Trying to keep the outsider label that pushed him to victory in the Republican primary for governor, millionaire businessman Rick Scott says he has picked a fellow outsider for lieutenant governor in state Rep. Jennifer Carroll.
"We have similar backgrounds," Scott said recently. "She's smart, she wants to work hard. She's got experience in the Legislature.
"She's an outsider like I am," Scott claimed.
Carroll, who was considered as a potential running mate for Charlie Crist in 2006, has an interesting story. Let's see if it adds up to being an outsider.
Carroll, 51, was born in Port of Spain, Trinidad, but was brought to the United States by her family at a young age.
She joined the U.S. Navy and rose from jet mechanic to become the top aide to an admiral. In 1999, she retired from the Navy as a lieutenant commander and started a public relations firm, 3N. & J.C. Corp. She moved to northeast Florida in 1986.
Carroll already is the first black woman to be a major party nominee for lieutenant governor and just the second major party black candidate for lieutenant governor since Reconstruction. (Darryl Jones was Democrat Jim Davis' running mate in 2006.)
That makes her the first black Republican woman on a statewide ticket, and if Scott wins, the state's first elected female lieutenant governor. Toni Jennings, the first female lieutenant governor, was appointed to the post in 2003 after Frank Brogan resigned to become president of Florida Atlantic University.
PolitiFact Florida rates a claim that Carroll is the "first African-American Republican woman to be part of a statewide ticket in Florida" True.
That's a good story. Historic even. But does that add up to being an outsider, too?
Carroll's life after leaving the Navy, it turns out, is pretty much as a political insider.
• Carroll ran for Congress in 2000 as a political newcomer. She lost to Democratic Rep. Corrine Brown despite outspending Brown 2 to 1.
• In 2001, Carroll said she talked with Vice President Dick Cheney about a job on his staff as a "domestic policy adviser." That job never materialized.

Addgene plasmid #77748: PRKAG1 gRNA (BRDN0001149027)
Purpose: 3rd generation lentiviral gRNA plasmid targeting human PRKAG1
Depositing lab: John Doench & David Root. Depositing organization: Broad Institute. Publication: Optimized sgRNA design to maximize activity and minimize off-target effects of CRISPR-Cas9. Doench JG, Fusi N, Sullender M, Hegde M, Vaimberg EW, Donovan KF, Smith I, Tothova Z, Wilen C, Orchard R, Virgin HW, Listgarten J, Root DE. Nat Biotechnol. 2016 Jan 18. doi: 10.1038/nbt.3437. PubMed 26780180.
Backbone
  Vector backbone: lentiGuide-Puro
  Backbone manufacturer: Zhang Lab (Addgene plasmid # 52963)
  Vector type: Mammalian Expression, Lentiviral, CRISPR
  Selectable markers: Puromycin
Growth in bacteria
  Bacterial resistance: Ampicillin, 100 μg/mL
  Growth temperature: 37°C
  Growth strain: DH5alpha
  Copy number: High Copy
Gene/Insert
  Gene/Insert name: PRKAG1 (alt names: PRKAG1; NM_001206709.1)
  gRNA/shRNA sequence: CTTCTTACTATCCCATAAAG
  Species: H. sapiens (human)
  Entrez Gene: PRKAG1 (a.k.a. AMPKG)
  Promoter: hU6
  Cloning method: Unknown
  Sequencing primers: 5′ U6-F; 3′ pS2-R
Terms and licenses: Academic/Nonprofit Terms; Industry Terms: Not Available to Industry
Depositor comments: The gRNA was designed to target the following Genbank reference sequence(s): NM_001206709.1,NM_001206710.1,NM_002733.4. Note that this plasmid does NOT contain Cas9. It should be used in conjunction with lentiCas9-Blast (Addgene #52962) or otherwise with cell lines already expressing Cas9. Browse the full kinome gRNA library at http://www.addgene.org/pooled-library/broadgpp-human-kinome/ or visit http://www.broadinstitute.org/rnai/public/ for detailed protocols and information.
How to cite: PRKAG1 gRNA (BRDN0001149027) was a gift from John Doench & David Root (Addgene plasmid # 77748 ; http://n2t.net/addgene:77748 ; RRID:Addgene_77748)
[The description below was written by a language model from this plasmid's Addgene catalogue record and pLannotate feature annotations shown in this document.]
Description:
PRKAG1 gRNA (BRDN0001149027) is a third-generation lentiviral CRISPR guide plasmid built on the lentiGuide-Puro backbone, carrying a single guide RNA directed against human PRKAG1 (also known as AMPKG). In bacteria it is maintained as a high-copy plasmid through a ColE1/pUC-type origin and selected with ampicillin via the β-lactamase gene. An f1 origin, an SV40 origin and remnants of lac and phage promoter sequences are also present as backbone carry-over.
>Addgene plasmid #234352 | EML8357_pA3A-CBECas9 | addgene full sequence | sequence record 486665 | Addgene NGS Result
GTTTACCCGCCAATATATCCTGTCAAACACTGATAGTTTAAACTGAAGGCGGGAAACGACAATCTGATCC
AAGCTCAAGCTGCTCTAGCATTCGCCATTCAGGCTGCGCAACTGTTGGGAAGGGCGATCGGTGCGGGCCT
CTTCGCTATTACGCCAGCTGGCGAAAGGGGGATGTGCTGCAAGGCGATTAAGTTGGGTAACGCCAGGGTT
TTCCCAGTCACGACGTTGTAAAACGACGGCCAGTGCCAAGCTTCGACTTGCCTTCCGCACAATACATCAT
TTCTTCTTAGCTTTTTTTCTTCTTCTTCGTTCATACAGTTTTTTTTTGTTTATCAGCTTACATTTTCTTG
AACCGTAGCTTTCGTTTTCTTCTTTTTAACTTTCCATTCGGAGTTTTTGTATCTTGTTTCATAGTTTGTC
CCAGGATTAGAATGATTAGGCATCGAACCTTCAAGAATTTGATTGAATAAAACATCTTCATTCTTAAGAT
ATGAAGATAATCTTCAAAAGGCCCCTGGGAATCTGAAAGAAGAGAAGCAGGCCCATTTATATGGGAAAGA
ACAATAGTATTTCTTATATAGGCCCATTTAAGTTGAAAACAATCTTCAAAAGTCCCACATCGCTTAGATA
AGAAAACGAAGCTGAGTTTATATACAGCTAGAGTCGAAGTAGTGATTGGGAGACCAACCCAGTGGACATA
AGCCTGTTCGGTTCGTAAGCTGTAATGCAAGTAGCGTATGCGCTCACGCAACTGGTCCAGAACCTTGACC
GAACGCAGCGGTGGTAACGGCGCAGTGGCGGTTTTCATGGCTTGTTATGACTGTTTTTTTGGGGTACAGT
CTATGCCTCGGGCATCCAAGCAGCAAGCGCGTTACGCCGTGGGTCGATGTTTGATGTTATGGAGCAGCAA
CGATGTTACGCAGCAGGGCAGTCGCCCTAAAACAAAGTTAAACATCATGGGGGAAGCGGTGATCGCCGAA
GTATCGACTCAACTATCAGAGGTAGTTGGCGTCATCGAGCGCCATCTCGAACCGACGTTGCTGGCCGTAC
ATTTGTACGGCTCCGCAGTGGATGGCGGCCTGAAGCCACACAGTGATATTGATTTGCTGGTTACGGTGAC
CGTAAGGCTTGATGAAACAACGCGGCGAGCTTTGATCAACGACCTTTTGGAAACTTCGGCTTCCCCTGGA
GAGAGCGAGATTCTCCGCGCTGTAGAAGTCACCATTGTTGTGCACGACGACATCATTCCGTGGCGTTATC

• Later that year, Carroll was nominated by Gov. Jeb Bush to run Florida's Department of Veterans Affairs. Her nomination was confirmed by the Florida Senate.
• She resigned about a year later to run again for Congress. She lost a second time to Brown.
• In 2003, she was elected to the state House in Florida District 13, where she has served ever since. She was appointed deputy majority leader by Speaker Johnnie Byrd in 2003 and served as a majority whip from 2004-2006.
Carroll's official state House biography includes the following highlights: Republican Club of Clay County, "Top 10" Republican Award 1999, 2002; appointed by President George W. Bush to the White House Presidential Scholars Commission, 2001-2004; appointed by President George W. Bush to the Veterans' Disability Benefits Commission, 2004-2007; Black Political Action Committee's 2005 Vikki Buckley Political Leadership Award.
Carroll's life story certainly has some of the hallmarks of being a political outsider. She was born outside the United States and spent 20 years working in the Navy. But after retiring from the Navy in 1999, Carroll has very much made politics a key part of her life.
We find the Scott claim about Carroll being an outsider Half True.